CINCINNATI -- Did you expect them to stop at robot-powered warehouses?
The Kroger Co. has announced yet another new partnership to redefine grocery shopping.
Kroger will conduct a pilot test with Mountain View, California-based Nuro to deliver groceries with fully autonomous vehicles. Kroger isn't saying where the service will be tested, only that it will be announced soon and begin this fall.
The partnership with Nuro follows a blockbuster announcement last month that Kroger will develop up to 20 robot-powered warehouses in a partnership with Ocado, a British online grocer. Kroger is also acquiring the Chicago-based meal kit company, Home Chef.
Nuro was founded in 2016 by the principal engineers of Google's self-driving car project. This will be the first application and deployment of Nuro's hardware and software for commercial use.
"If you have a sick kid at 1 o'clock in the morning, it can make a delivery," Kroger CEO Rodney McMullen told reporters at the company's annual shareholders meeting Thursday. "We're there for the customer however they want us to be there for them."
McMullen said the new partnership is not an exclusive arrangement for either company, but declined to provide more details on the terms of the business deal.
"It's a partnership," he said. "There's no financial considerations other than we're going to both learn from each other."
The companies have been talking for more than a year but only recently decided to take the plunge on a pilot test.
"It's very clear that Kroger is investing in this for the future and is very serious about how can you continue to innovate and produce the best experience for the customers," said Dave Ferguson, Nuro co-founder.
The 1,500-pound car can travel for eight hours at 25 miles per hour on a single charge and has two compartments that can hold six grocery bags without stacking. A larger model is under development that holds up to 20 bags and includes a cooler for refrigerated items.
"The industrial designer for this vehicle is the same guy that designed the Segway," Ferguson said.
Here's how the autonomous delivery will work: Customers place a digital order using their ClickList account. The order would be filled at the closest Kroger store. Once loaded, the car sends real-time updates to let shoppers know its location. When the car arrives, customers have the option of punching in a personal identification number or opening the doors with their cell phone.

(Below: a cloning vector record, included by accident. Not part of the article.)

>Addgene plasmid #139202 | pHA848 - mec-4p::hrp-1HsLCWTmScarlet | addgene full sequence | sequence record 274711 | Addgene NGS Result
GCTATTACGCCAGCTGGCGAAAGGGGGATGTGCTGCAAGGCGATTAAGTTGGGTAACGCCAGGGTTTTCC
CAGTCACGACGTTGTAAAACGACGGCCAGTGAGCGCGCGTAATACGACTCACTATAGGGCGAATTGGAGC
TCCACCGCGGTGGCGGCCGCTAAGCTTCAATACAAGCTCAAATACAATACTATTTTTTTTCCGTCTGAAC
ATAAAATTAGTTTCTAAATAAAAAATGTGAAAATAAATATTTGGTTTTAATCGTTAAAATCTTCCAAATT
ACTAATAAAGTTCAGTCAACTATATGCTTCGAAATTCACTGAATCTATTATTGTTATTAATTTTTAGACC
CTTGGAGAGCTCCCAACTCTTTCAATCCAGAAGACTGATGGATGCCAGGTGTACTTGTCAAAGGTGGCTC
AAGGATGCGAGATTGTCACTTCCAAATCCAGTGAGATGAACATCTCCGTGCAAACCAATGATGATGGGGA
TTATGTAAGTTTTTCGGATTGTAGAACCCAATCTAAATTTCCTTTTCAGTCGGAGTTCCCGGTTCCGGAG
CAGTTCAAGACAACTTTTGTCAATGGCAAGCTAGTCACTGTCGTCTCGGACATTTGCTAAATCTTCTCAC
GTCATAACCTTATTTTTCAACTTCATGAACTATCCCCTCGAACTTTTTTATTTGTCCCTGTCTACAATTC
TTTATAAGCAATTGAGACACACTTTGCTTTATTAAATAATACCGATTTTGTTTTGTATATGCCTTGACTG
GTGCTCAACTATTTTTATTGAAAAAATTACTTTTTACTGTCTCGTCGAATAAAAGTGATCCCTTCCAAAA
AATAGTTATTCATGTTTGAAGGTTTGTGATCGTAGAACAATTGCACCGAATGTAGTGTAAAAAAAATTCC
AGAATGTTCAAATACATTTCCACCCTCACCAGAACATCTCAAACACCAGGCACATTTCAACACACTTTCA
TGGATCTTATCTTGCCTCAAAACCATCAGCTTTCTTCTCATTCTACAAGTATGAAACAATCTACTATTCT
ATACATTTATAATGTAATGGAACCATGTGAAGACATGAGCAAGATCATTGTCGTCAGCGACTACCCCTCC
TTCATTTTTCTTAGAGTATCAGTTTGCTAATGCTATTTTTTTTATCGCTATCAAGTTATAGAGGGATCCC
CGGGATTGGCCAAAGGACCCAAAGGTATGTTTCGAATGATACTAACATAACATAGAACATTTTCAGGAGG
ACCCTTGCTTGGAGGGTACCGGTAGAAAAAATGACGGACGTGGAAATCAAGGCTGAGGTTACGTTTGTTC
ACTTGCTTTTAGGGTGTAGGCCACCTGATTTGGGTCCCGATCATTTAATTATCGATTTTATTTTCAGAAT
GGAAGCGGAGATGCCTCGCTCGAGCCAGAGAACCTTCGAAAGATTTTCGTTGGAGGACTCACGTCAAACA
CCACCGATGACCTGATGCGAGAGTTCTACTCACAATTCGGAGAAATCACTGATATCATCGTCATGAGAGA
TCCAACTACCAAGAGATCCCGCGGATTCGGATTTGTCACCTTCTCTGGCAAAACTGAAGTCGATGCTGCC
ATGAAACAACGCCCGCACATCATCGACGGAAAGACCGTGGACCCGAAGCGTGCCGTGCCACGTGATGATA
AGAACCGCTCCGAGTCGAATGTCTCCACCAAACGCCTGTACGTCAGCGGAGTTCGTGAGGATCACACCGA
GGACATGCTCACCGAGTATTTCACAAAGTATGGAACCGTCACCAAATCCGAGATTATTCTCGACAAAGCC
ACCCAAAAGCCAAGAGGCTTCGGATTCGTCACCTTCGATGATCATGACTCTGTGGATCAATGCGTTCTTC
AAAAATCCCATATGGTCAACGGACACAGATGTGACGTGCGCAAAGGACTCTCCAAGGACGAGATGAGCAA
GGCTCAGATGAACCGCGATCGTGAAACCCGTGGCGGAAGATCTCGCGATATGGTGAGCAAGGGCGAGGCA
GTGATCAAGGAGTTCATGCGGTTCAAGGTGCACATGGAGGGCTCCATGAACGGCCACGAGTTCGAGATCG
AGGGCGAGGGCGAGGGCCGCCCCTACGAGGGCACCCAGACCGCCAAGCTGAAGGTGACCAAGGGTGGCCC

Kroger Chief Digital Officer Yael Cosset likes the system's flexibility because Kroger ultimately wants to be able to deliver groceries to every home in America.
"Some geographies don’t have the density to really support a heavy infrastructure for delivery so it just becomes another option in our portfolio of fulfillment capabilities so we can have a sustainable delivery service across all of America," he said. "The vehicle looks fantastic and has great technology specs in terms of battery life and range. That’s very important. More important is the quality of artificial intelligence and the science that’s in the vehicle to really optimize the routing of all the orders ... You don’t want to create a beautiful device that’s not smart enough to be scalable. Their team has done a fantastic job of developing that artificial intelligence layer."
McMullen even went so far as to suggest that Nuro's delivery robot is a more practical option than those delivery drones a certain rival is developing, although he didn't mention Amazon by name.
"It's technology, because of the leadership of the whole team, that can be done. Drones are a little more complicated," he said. "We just believe this will help our customers better than a drone will."